Nurse Shortage is a ‘Global Health Emergency’ – Yet Governments Fail to Invest in Staff Retention
Nurses| Cameroon
Student nurses prepare for the morning rounds at the Ndop District Hospital in Cameroon.

The worldwide shortage of nurses should be considered a “global health emergency” – yet governments are failing to invest in measures to retain these essential workers, according to Howard Catton, CEO of the International Council of Nurses (ICN).

“The US has lost 100,000 nurses since 2020 and is predicted to lose up to 600,000 by 2027. The number of nurses leaving the UK register is also up since 2020. And in Switzerland, the dropout rates of new nursing students in their first year and second year is between 18 and 36%,”  Catton told a briefing hosted by ACANU, the Geneva UN press association.

Despite increasing evidence of nurses leaving or planning to leave the workforce, “governments are not in sufficiently prioritising investment in the nursing workforce”, he added.

“Improved working conditions and support and investment for the current nursing workforce need to be a priority to hold those nurses that we have.”

Governments are more focused on recruitment than retention of nurses, added Catton – and international recruitment by certain wealthy countries is decimating the healthcare in less affluent countries.

Recruitment from ‘red list’ countries

Howard Catton, CEO of the International Council of Nurses (ICN)

“A small number of high-income countries are driving 70% to 80% of recruitment activity,  overwhelmingly from countries in a weaker position than themselves. 

“Just in recent days, the UK announced that it had reached a target to recruit 50,000 more nurses earlier than planned. But it turns out 93% of those 50,000 were internationally recruited nurses, and we know that 6,000 of them came from the most vulnerable countries – the red list countries, that the World Health Organization (WHO) advises not to recruit from.”

Fiji has lost 25% of its nurses in the last year to Australia and New Zealand, he added.

In 2023, the WHO identified 55 countries – 37 from Africa – with “low workforce density” that might require “safeguards against active international recruitment” of their health workforce.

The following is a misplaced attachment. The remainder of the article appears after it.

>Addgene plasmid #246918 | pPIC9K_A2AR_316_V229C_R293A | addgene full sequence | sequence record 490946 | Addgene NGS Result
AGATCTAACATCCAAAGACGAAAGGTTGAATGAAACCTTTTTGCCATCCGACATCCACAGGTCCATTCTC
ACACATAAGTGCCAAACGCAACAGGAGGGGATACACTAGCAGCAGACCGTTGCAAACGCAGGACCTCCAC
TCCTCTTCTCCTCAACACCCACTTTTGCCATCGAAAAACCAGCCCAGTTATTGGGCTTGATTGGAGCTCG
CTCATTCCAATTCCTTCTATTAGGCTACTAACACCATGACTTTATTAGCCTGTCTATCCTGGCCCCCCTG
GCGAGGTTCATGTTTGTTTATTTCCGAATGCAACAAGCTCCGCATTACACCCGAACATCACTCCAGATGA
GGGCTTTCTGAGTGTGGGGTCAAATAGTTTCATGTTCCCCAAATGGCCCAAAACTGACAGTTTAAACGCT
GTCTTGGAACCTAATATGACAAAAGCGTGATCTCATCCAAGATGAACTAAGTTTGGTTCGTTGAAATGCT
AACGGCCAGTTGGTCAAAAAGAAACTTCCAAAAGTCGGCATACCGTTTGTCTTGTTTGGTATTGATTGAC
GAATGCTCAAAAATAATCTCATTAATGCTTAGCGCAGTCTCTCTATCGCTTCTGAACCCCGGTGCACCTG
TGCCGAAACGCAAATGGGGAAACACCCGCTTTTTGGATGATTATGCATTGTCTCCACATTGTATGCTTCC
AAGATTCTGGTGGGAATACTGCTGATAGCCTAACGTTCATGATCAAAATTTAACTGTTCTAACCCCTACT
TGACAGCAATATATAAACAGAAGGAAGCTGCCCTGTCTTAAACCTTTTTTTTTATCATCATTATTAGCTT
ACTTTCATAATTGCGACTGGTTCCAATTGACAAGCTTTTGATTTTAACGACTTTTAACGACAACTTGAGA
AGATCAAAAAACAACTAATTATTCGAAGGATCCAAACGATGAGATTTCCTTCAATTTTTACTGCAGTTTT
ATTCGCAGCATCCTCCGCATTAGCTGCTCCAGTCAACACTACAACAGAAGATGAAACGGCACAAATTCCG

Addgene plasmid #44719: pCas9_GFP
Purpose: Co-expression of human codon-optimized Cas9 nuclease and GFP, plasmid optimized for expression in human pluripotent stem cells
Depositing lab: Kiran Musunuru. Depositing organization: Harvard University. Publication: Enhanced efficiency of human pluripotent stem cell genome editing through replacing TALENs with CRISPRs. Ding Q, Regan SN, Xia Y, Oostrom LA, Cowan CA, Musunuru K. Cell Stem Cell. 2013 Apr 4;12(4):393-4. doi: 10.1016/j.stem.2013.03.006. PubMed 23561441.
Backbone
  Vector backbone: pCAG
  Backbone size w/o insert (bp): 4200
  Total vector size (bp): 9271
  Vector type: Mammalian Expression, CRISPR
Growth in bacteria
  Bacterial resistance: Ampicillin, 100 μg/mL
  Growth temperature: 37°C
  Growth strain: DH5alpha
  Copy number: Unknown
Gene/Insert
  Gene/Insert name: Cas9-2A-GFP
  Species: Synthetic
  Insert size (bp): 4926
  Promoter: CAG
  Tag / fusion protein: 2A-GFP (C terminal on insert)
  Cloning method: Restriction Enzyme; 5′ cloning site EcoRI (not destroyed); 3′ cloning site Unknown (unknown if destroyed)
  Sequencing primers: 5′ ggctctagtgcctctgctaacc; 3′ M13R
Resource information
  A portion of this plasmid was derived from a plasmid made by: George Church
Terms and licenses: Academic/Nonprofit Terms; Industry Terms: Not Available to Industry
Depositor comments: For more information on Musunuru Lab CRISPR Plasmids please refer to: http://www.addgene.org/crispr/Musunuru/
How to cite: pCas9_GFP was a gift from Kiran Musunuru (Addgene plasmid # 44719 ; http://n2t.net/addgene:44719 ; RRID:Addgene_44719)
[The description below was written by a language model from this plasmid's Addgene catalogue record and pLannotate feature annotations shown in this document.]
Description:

“The focus of government action, where we do see it, appears more on recruitment than retention,” said Catton.

“Recruitment, of course, is important in the medium to long term. But there’s a time lag. And the most simple, incontrovertible truth is that improved working conditions and support and investment for the current nursing workforce need to be priorities to hold in those nurses that we have.”

The rise in nurses’ strikes and disputes is an indication of the impact of the post-pandemic cost of living crisis, with a fall in real pay being reported even in Italy, Portugal, Finland and the UK. 

However, said Catton, “The approaches governments are adopting are unsustainable, and we’re concerned that there is a risk of more disputes and unrest over the year to come without the prioritisation of investment”. 

Pamela Cipriano, president of the International Council of Nurses (ICN)

ICN president Pamela Cipriano pointed out that slogans such as “health for all”, ‘leave no one behind’ and universal health coverage all depend on nurses – yet there is insufficient investment in nurses and nursing. 

“We need to move nurses from being invincible to being considered invaluable,” she added, cautioning those wanting to bring in workers who are less experienced and less expensive, “We urge great caution because someone with lesser education and training cannot replace the expertise of a nurse.”

Support for nurses in Palestine 

While the ICN did not involve itself in geopolitics, “there should be complete protection of health care facilities, health care workers and civilians in any area of conflict and war”, said Cipriano.

“We know that that’s been violated [in the occupied territories of Palestine], so we have spoken out against that. We, along with many other groups are calling for peace but also very specifically, protection of health care facilities and adherence to international law.”

The ICN had provided some financial support to Palestinian nurses, who are currently not being paid, “but not anywhere near the magnitude that they would need and hoping that we can help them to connect with other groups that can provide some financial support”, she added. 

Aside from financial support, Cipriano noted that nurses in the occupied territories needed education to deal with “new patient groups” as “the wounds of war are different from normal care”.

“Right now, we know they’re working in conditions where electricity, water supplies, medications, are at risk, so they are working in serious disaster conditions,” said Cipriano.

“Many times our other associations step up to help one another, either financially or it may be that regionally, there can be physical support.”

Tribute to Israeli nurse held hostage

Cipriano also paid tribute to Nili Margalit, an Israeli nurse kidnapped by Hamas on 7 October and held hostage for 55 days.

“She’s a 41-year-old nurse and… [she was able to] get medications to the people who were in the tunnel where she was being kept, to give them hope, to be the communicator, to be the organiser.,” said Cipriano 

“That is what nurses do. They rise in the face of crisis, as well as [during] the daily and life events that that people are facing. 

“In conflict and crisis, we can rely on nurses even though we know it also takes a tremendous mental toll on their well-being.”

Image Credits: © Dominic Chavez/The Global Financing Facility.